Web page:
On 30 June, the European Commission published the Communication on the Long-Term Vision for Rural Areas (LTVRA) up to 2040. The Vision identifies areas of action towards stronger, connected, resilient and prosperous rural areas and communities.
The Vision proposes a Rural Pact and a Rural Action Plan, to help rural communities and businesses reach their full potential in the coming decades. The EU Rural Action Plan will be articulated around four flagship initiatives:
- Creating an innovation ecosystem
- Boosting sustainable transport links and digitalisation
- Increasing environmental, climatic and social resilience
- Supporting economic diversification
Digitalisation has a prominent role in the future of rural areas, as a mega trend already affecting agriculture, forestry and the life of rural citizens across Europe. The second flagship initiative focuses on sustainable digitalisation. It put forward an integrated set of actions to boost the sustainable digital transformation of rural areas, by closing the digital gap, encouraging the use of digital technologies, providing the digital skills needed to make the most out of them, and measuring progress through indicators – the Digital Rural Index.
The Communication says that “digital infrastructure is an essential enabler for rural areas to contribute to and make the most of the digital transition“, and “the development of digital capacities in rural areas will improve their attractiveness.”
Several Horizon 2020 projects have contributed to the EU long-term vision. Both SHERPA and DESIRA mentioned digitalisation specifically.
What was DESIRA’s contribution to the EU?
DESIRA’s contribution takes the form of three documents that reflect on how digital technologies can contribute to build desirable futures for rural areas by 2040 and provide examples on the application of key technologies nowadays. Furthermore, a fourth document elaborating recommendations to be considered in the future rural vision, and highlighting the guiding principles for sustainable digitalisation proposed by the experts of the Rural Digitalisation Forum (RDF).
In this webinar, members of the forum and other interested rural stakeholders came together to get a common understanding of the role of digitalisation in the EU Long-Term Vision for Rural Areas and reflect on the recommendations produced by the Rural Digitalisation Forum to boost sustainable digitalisation of agriculture, forestry and rural areas. In addition, participants outlined the main challenges and opportunities for the digital transformation:
- Poor access to digital connectivity and high-quality internet infrastructure, and low digital skills of rural citizens and businesses.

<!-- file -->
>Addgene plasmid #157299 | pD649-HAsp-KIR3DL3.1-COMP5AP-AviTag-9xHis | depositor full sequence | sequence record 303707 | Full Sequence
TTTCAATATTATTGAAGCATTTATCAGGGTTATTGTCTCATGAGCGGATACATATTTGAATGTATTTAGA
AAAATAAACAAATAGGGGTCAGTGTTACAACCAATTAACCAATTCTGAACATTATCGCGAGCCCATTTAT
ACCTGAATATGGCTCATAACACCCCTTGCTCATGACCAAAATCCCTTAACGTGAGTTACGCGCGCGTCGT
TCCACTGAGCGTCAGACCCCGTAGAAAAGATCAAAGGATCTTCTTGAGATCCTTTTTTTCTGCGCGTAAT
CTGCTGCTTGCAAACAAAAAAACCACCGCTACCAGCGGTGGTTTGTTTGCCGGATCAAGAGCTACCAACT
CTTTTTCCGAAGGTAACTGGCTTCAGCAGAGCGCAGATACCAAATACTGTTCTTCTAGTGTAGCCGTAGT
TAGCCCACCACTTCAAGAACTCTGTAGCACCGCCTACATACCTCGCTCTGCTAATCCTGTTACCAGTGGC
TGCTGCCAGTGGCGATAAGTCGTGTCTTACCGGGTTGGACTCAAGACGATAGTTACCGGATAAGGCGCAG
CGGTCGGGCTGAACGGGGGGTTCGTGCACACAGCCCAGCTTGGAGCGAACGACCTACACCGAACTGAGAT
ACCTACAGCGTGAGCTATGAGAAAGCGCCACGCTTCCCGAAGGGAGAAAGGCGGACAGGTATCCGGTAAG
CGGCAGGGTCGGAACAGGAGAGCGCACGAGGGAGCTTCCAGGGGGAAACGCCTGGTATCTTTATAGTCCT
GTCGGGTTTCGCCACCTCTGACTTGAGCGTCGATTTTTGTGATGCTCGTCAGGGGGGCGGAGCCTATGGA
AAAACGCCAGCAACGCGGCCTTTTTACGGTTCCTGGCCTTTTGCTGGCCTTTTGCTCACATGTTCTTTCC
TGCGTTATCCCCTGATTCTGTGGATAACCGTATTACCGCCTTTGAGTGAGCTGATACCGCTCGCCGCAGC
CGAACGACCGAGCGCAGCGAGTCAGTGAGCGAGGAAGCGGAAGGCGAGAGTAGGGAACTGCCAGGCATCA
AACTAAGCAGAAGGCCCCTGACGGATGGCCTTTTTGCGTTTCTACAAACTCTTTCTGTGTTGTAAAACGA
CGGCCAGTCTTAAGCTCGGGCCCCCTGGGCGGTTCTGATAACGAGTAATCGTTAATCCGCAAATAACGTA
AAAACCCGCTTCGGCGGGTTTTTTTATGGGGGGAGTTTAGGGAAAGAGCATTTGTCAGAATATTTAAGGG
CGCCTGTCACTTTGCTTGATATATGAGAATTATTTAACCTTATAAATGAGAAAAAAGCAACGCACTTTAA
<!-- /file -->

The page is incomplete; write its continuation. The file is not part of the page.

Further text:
- The cost to access, design and deploy digital technologies.
- Low motivation and lack of capacities of local actors to participate and lead digital transformation processes at local level.
- Access to markets and opportunities for new business models.
- Enhance access to services.
- Enhance productivity and resource efficiency.
- Enable community-led innovation.
Participants also highlighted the policy support needed on the ground to ensure sustainable digitalisation:
- Set up a holistic framework of targets for rural digitalisation.
- Ensure that policies supporting digitalisation do not trigger or widen the rural-rural divide.
- Policies should support digitalisation, but not at any cost.
- Digital infrastructure and digital skills are the preconditions for digitalisation.
- Support is needed for local cooperation in digitalisation in a variety of rural fields.
All the presentations, background documents and outcomes of the webinar are available on DESIRA website.
How did SHERPA MAPs consider digitalisation in their desired visions for 2040?
The SHERPA Position Paper on the Long-Term Vision for Rural Areas (LTVRA) contributed to the debate on the Vision with insights from 20 Multi-Actor Platforms (MAPs). The MAPs identified their desired visions for 2040, the enabling factors to achieve those visions, the challenges to overcome and the opportunities to be seized.
Most SHERPA MAPs identified the rise of digitalisation and smart ruralities as one of the most valuable enablers. For example, the Danish MAP stated that the digital transition can help with service provision, job creation, and the development of new digital products. The Slovenian MAP highlighted how digitalisation can support the creation of new ways of working. This was also observed by the Hungarian MAP, which indicates that digitalisation will fundamentally change the way rural areas operate, economically, environmentally, and socially. It specifically identified robotisation in agriculture as an opportunity for rural territories that flows from the increase in digitalisation.
The Italian MAP in Tuscany highlighted that digitalisation is meant as an instrument to achieve improved access to health services, veterinary services, efficient agriculture, smart working, food supply chains organisation and sustainability, industrial chain efficiency, rural-urban connection and technological innovation.
Read more about the SHERPA MAPs’ Position Papers and their desired visions for rural areas in 2040.